March 16, 2018 Tomb Raider (Movie Review)
The Hollywood reboot of the famed video game series Tomb Raider hits US theaters as of Friday, March 16, 2018 through Warner Bros. Pictures. Coming amid a wave of mainstream women empowerment, it delivers a solid action experience in the vein of classic explorer action films of years past. Directed by Norwegian Filmmaker Roar Uthaug (The Wave 2015, Escape 2012) and starring Alicia Vikander (Ex Machina 2015, Jason Bourne 2016) as series star Lara Croft, Tomb Raider is not just an improvement over the earlier films, but also an excellent example of how to build character, tension, and execute brutal action sequences.
Lara is the only child of rich and famous explorer Richard Croft, played by Dominic West (300 2007, Chicago 2002). Richard disappeared on an expedition several years before the start of the film, and Lara has distanced herself from her inheritance and lives a carefree but somewhat dangerous lifestyle. She practices MMA and participates in a perilous fox chase on bikes as the quarry, neither of which with stellar results.
Though she does not want to, she is forced to claim her father’s inheritance before his estate is sold. It is then that she discovers that Richard was searching for a mythical Japanese island called Yamatai, home of the legendary ancient Queen Himiko, who is said to possess Godlike power of life and death. Lara tracks his last known location to Hong Kong and sets off. The death of his wife is what drove Richard to seek Yamatai, and his that drives Lara to start on the path of her destiny.
Tomb Raider is heavily based on the 2013 game series reboot and stays true to the source material. Despite a few changes in lore, the important aspect of showing a character’s slow, often painful growth into a dynamic hero is what really matters. The focus and appeal of the game reboot was a more grounded and gritty approach compared to the earlier titles, and this movie is the same. There are no fancy flips, handstands, gun katas, or carefree chasm jumps here – every obstacle is a struggle, every step a new threat to her life. Lara goes through partial and full failures throughout the film, from her MMA training, to the bike race, to her many challenges on Yamatai, and she suffers enough pain and injury to keep most other people (men included) down. It is important to remember that this Lara is unproven despite her hard training. Her first adventure is above all a learning experience, the same way life is for the rest of us, if a lot more deadly.
There are a few fair criticisms, however. Though the supporting cast all perform well, the script does not leave quite enough room for them to grow as much as the audience may have liked. Daniel Wu (Warcraft 2016, Control 2013) plays Lu Ren, the ship captain who helps Lara get to Yamatai, and whose father was also lost on the same expedition as Lara’s, but is unfortunately relegated to a background character once they get to the island. That is a shame because he is charismatic and has a good story of his own. Walton Goggins (Django Unchained 2012, The Hateful Eight 2015) is the antagonist Matias Vogel, head of the Yamatai expedition of a shadowy paramilitary organization called Trinity. He is good as always, but can only get so much out of a character that was written to be rather one-dimensional. Perhaps it is an inevitable flaw of the time constraints, but both of those characters have a lot more potential than what they were given.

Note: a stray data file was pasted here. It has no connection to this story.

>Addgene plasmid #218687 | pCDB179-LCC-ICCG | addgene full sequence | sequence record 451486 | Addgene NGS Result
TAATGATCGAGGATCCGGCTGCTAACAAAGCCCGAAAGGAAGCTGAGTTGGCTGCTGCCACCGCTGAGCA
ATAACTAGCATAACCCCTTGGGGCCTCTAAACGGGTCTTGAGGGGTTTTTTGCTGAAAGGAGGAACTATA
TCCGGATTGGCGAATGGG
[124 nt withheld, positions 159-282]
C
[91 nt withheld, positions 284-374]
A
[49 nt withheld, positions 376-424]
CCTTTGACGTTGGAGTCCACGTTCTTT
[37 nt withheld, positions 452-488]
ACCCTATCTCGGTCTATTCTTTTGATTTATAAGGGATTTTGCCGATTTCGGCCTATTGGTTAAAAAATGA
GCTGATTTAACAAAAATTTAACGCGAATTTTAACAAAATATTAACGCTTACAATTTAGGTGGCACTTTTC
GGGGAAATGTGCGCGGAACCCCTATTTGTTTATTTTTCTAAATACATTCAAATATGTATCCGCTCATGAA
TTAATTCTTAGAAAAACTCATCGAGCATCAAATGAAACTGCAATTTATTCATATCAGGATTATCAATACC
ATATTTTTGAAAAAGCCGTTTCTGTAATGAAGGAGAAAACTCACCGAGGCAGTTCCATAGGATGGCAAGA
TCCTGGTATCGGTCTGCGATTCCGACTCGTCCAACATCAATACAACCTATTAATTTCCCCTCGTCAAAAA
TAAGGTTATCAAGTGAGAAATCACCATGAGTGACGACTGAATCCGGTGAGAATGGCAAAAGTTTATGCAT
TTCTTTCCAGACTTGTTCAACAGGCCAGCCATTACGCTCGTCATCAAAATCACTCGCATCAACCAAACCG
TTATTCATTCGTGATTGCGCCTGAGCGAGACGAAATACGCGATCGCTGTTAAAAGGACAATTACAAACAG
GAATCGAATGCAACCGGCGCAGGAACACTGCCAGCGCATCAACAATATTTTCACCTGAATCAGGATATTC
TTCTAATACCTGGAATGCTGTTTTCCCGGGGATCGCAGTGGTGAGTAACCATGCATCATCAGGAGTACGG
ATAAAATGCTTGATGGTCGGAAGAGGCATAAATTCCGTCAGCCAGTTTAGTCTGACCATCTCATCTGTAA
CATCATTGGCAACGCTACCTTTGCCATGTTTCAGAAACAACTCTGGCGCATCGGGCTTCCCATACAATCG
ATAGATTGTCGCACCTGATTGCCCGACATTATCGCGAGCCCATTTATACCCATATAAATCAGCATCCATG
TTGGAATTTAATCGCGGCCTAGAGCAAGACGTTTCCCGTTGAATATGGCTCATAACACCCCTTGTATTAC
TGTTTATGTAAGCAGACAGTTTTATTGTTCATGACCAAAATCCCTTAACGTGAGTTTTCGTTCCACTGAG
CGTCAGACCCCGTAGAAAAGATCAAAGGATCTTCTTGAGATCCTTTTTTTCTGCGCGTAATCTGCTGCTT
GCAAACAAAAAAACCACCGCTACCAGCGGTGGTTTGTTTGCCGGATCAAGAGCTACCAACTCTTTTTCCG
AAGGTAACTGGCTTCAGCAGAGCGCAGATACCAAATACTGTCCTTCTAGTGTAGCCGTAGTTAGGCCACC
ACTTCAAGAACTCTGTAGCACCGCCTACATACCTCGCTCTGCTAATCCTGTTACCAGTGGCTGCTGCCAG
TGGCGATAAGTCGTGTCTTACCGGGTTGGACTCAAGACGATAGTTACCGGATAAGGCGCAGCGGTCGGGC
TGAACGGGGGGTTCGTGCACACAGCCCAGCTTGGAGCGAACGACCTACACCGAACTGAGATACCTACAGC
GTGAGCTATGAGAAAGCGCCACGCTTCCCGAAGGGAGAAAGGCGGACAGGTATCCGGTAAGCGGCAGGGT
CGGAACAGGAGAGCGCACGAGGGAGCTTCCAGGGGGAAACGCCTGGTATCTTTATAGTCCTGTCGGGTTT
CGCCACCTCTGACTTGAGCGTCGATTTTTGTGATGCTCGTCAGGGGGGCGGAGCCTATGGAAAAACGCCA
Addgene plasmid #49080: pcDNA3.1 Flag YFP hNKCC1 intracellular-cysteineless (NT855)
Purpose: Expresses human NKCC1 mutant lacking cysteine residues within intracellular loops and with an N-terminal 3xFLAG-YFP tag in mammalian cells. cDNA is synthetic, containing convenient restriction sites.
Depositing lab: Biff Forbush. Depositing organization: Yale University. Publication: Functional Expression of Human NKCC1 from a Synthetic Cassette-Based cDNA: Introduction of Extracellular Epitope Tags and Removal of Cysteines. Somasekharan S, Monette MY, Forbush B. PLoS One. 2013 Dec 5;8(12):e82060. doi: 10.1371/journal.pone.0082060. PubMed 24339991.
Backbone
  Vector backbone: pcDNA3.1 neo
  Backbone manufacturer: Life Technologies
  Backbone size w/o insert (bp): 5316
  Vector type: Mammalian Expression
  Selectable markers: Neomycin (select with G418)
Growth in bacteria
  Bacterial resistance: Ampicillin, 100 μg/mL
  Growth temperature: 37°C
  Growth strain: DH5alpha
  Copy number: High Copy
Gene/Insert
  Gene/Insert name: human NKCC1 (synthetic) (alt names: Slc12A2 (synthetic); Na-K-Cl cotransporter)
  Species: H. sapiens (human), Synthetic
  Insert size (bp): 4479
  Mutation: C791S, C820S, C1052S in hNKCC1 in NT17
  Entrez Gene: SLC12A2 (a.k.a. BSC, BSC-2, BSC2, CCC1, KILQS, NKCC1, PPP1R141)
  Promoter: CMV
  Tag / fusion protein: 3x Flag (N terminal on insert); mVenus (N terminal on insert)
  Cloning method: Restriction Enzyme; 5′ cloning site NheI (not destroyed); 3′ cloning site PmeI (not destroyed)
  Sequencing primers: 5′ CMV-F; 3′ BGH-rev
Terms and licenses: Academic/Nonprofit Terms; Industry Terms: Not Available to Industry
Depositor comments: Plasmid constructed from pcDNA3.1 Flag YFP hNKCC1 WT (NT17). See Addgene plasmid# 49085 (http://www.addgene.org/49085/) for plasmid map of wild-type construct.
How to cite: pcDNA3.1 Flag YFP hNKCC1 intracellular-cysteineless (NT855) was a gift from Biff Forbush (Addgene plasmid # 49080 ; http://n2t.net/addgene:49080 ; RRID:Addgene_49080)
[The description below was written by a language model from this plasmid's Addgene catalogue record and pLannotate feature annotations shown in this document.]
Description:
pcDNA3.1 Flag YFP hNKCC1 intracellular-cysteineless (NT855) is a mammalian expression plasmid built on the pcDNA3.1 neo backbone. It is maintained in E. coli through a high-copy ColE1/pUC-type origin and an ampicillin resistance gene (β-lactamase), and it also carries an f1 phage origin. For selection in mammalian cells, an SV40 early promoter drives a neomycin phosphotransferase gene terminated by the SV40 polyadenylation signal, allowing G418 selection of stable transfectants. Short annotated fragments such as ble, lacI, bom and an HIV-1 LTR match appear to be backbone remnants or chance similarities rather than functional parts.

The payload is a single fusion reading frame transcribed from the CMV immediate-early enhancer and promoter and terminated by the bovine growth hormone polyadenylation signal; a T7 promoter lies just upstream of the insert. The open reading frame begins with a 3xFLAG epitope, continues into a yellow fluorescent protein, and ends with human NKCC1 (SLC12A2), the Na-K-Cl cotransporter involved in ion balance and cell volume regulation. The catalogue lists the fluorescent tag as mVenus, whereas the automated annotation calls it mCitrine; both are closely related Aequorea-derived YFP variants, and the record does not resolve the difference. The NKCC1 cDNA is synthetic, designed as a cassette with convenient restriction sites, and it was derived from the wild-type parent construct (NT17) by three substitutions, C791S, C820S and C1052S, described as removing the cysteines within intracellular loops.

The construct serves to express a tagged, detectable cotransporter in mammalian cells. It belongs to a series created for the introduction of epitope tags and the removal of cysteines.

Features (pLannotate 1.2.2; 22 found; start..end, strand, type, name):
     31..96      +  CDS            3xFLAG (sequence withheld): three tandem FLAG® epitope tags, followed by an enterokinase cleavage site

Vikander is excellent and the work she put into the role really shows. The stunts and fights are gritty and their danger is always palpable. Not only is she physically perfect for Lara, but she plays her exactly as she should – smart, determined, independent, and brave. She is born rich but works her butt off for absolutely everything. She uses quick thinking as much as her physical prowess, and knows how to maximize her abilities against stronger opponents. You never see her waltz into a challenge with arrogance or dismissal, but the gutsy valor of someone who knows it is a trial by fire and the audience will respect her mettle because of it.
Overall, Tomb Raider is a faithful adaptation of a superior version of a classic game character that has some flaws, but does not get too bogged down to them. The supporting characters perhaps could have been more, but the directing is great, the action thrilling, and Alicia Vikander establishes herself as one hell of an action hero, man or woman. That is why CrypticRock gives Tomb Raider 3.5 out of 5 stars.